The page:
At a time when content businesses grope for business models, it’s clear where the real money remains: data. The best part about data: no need to publish content or even attract users.
The latest evidence: Clearspring Technologies, a company that started as a widget maker back in the heady days of MySpace, closed a big $20 million funding round, led by former Twitter and Zynga investor Institutional Venture Partners, to build out its social data business. Clearspring boasts it sees a billion Internet users — all without operating a single Website. It does this through its AddThis box that sits on about 9 million Internet sites. The innocuous box is more than an easy tool for social-minded users too lazy to cut and paste a URL. It’s a vacuum of social data, collecting who is sharing what and how often they’re able to get people to click on what they share.
Clearspring has turned that trove of data into a tidy advertising business
that satisfies the rising demand for audience-based placements. It collects the audience data, packages it up into segments, then sells it through ad exchanges. It’s a sign of the times that it can do all of this itself without creating any media to show the ads. Others do that, but Clearspring has the raw material (audience information) that’s more valuable nowadays than creating the content that brings users to the sites in the first place. It’s not like people go to sites with AddThis because there’s a box that lets them share on Facebook.
The question is whether publishers will see tools like this, which benefit them by encouraging sharing that drives more traffic back to their sites, as another form of data leakage. After all, Clearspring boasts scooping up enough data per week as the Library of Congress has stored online in total. Via email, Clearspring CEO Hooman Radfar offered this explanation of why it was a net positive for publishers.
“AddThis is a valuable part of a web publisher’s social media toolkit because it provides them with content sharing tools and analytics to optimize traffic from social networks,” he said. “Because that value proposition has resonated with so many publishers, we have achieved a massive reach via our network of 9MM domains. Now, we’re working on tools that will leverage the power of our massive footprint and bring that value back to each individual publisher.”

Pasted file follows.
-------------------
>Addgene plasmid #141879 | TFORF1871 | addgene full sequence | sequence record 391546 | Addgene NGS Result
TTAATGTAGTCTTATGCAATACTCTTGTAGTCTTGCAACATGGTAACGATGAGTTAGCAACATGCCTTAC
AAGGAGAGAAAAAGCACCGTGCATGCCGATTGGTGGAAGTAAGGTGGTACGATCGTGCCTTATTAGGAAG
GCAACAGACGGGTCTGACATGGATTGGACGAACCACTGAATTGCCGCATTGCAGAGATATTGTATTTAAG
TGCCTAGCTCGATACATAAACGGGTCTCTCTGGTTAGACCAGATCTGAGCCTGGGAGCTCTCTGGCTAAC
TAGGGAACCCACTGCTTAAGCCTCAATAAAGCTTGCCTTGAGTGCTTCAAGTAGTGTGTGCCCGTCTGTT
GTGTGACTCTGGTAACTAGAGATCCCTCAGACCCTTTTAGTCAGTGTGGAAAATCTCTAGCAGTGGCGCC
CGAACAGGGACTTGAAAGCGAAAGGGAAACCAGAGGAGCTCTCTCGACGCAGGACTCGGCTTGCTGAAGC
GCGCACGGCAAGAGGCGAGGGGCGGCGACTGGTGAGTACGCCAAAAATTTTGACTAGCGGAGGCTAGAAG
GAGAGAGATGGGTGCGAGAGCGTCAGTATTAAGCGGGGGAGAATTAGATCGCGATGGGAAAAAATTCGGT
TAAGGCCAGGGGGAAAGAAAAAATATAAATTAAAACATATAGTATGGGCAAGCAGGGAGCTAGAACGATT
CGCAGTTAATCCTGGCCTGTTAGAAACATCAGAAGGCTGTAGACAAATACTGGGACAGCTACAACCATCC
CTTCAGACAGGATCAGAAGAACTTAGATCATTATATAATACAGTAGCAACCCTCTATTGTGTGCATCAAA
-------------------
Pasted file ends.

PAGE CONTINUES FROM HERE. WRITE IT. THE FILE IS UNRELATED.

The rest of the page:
That last part is the challenge for Clearspring. Publishers rightly worry about the army of buttons and tags on their sites that are sucking in data. It can seem to many publishers like this new world of data-fueled ad buys that find precise audiences benefits nearly everyone except the people doing the work of creating content that people want to share. Instead, a new generation of middlemen appear to be making out quite well while publishers struggle with the commoditization of ad space.
Radfar said that’s not the case. Publishers all think their data is the most special, but the truth of the matter is it’s typically only valuable in aggregate and parsed in certain ways.
“Some publishers when they look at the value of their data are saying my brand is worth X and thus my data must be worth Y,” said Radfar. “Often the value of the data coming from brand publishers in verticals isn’t necessarily the most valuable data for advertising and targeting.”
Even with the consent of publishers, social data has yet to definitively prove its value. Buyers say it is certainly important, but the question remains just how important. Intent data — search, a visit to a retailer’s site — is without a doubt the gold of ad targeting. The connections people have, their proclivity to share and who they’re connected with are new signals that are often packaged with intent data. Social ad targeting companies like MediaSix and 33across aggregate such social data, from sources that include AddThis competitors, in order to augment remarketing campaigns, for instance.
“What social has done is unlock data,” he said. “The biggest outcome of social media is big data.”
Radfar promises more to come with the social data Clearspring has stockpiled.
“In the coming months, you will see the next generation of our audiences that leverage the massive ‘socially connected’ data set we have built as the Web’s largest sharing platform,” he said.